Elisa Crouch, St. Louis Post-Dispatch, September 11, 2013
Laura Sahaida knew teaching kindergarten at a low-performing elementary school in the city would be a tough job — but not like this. Just six days after she started at Ashland Elementary this school year, she decided to resign.
She was leaving each day feeling defeated. She had no teacher’s aide. She couldn’t control her classroom of 21 kindergartners, most of whom had not attended preschool.
“I had lessons planned for teaching them the routines and procedures. But I couldn’t get the class to sit still for five minutes,” said Sahaida, who previously had worked in the Kirkwood and Ladue school districts.
More than 50 teachers have resigned from St. Louis Public Schools in the past 10 weeks, putting the district in the difficult position of looking for replacements when there aren’t many applicants.
Half of those resignations came after the first day of school, according to the district. They are reflective of the high number of new hires in the 72-school city system and the challenges new teachers face when teaching in a city classroom for the first time.
The district employed about 1,900 teachers in June. Teacher departures this school year are about 25 to 30 percent higher than in recent years, district figures show.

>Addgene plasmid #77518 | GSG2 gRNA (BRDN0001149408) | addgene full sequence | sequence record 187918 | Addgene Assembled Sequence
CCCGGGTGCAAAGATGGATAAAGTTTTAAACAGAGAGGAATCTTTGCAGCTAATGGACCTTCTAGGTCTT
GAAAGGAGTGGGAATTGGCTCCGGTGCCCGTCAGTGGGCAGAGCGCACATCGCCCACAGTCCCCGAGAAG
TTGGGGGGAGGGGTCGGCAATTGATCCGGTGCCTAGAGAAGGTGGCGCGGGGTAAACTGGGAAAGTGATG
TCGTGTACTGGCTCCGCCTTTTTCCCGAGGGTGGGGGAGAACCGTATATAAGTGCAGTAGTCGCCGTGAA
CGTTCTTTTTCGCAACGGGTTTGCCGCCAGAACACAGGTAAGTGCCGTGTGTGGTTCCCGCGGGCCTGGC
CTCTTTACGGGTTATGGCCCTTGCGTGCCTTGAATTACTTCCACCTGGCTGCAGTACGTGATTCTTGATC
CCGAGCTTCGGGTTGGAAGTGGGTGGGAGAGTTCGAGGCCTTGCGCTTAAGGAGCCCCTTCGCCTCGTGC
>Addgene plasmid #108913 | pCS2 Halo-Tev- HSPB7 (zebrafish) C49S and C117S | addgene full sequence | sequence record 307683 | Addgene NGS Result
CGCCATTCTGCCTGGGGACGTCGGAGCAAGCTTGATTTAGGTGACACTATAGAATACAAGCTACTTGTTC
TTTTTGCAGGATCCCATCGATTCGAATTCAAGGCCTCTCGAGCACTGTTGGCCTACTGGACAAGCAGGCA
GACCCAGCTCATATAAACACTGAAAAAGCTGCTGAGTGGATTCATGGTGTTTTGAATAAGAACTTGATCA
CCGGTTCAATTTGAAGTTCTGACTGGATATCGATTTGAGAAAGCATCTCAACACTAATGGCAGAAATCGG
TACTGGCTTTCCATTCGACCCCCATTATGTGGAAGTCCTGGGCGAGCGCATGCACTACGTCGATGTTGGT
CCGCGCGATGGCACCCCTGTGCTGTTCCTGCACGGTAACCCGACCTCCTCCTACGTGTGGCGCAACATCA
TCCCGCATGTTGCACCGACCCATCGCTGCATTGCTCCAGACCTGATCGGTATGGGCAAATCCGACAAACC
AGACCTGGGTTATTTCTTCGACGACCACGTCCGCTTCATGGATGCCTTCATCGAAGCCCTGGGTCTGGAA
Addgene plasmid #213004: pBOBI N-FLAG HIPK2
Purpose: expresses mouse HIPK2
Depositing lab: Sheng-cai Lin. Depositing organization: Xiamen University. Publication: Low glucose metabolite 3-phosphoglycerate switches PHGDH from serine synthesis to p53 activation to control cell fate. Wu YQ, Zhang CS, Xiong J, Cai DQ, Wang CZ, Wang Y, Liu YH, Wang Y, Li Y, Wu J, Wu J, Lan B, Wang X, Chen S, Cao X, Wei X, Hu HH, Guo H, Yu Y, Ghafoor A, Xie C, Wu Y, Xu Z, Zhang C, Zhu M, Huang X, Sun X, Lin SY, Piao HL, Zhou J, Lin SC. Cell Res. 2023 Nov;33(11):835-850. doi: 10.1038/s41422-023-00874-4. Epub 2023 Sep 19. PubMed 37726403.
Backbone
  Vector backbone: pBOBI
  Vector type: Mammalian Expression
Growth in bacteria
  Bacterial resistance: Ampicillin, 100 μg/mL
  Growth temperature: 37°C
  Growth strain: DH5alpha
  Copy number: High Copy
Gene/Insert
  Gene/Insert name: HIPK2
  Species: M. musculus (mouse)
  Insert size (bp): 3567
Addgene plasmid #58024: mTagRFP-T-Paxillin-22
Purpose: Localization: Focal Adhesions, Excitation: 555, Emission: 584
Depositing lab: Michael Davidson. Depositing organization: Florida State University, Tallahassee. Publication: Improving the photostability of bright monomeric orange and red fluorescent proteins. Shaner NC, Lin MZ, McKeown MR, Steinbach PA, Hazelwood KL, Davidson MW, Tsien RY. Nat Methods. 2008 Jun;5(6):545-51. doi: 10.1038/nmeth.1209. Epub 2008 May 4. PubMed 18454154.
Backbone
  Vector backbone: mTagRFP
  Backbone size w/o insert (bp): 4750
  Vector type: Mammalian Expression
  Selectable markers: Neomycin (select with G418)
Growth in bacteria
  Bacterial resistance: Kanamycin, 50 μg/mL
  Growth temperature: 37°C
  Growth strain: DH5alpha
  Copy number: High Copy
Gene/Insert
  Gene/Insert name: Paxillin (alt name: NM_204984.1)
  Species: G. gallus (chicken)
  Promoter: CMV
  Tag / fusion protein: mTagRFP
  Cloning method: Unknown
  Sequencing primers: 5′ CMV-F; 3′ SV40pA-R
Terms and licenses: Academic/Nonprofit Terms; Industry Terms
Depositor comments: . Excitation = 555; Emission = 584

Since last spring, the district has sent recruiters as far as Michigan and Mississippi in search of talented educators who could elevate the level of instruction in the struggling city school system. They have had to replace 207 teachers who accepted an early retirement package the district offered last spring to save money. An additional 187 teachers, principals and other staff resigned at the end of the year, most to take jobs at charter schools or districts in surrounding counties.
Sahaida’s experience is typical of new hires in urban classrooms, where a greater percentage of children live in poverty and come to school with health, family and other issues on a larger level than in more affluent suburban districts. Teachers often aren’t ready for it.
“This is a pattern we see in all urban districts,” said Carole Basile, dean of the College of Education at the University of Missouri-St. Louis. The university is working to do a better job of training teachers for these experiences.
Based on historical data, a quarter of teachers in St. Louis Public Schools leave after the first year in its schools. In charter schools, the percentage is greater — 30 percent, according to the most recent annual report by the city teachers’ pension system.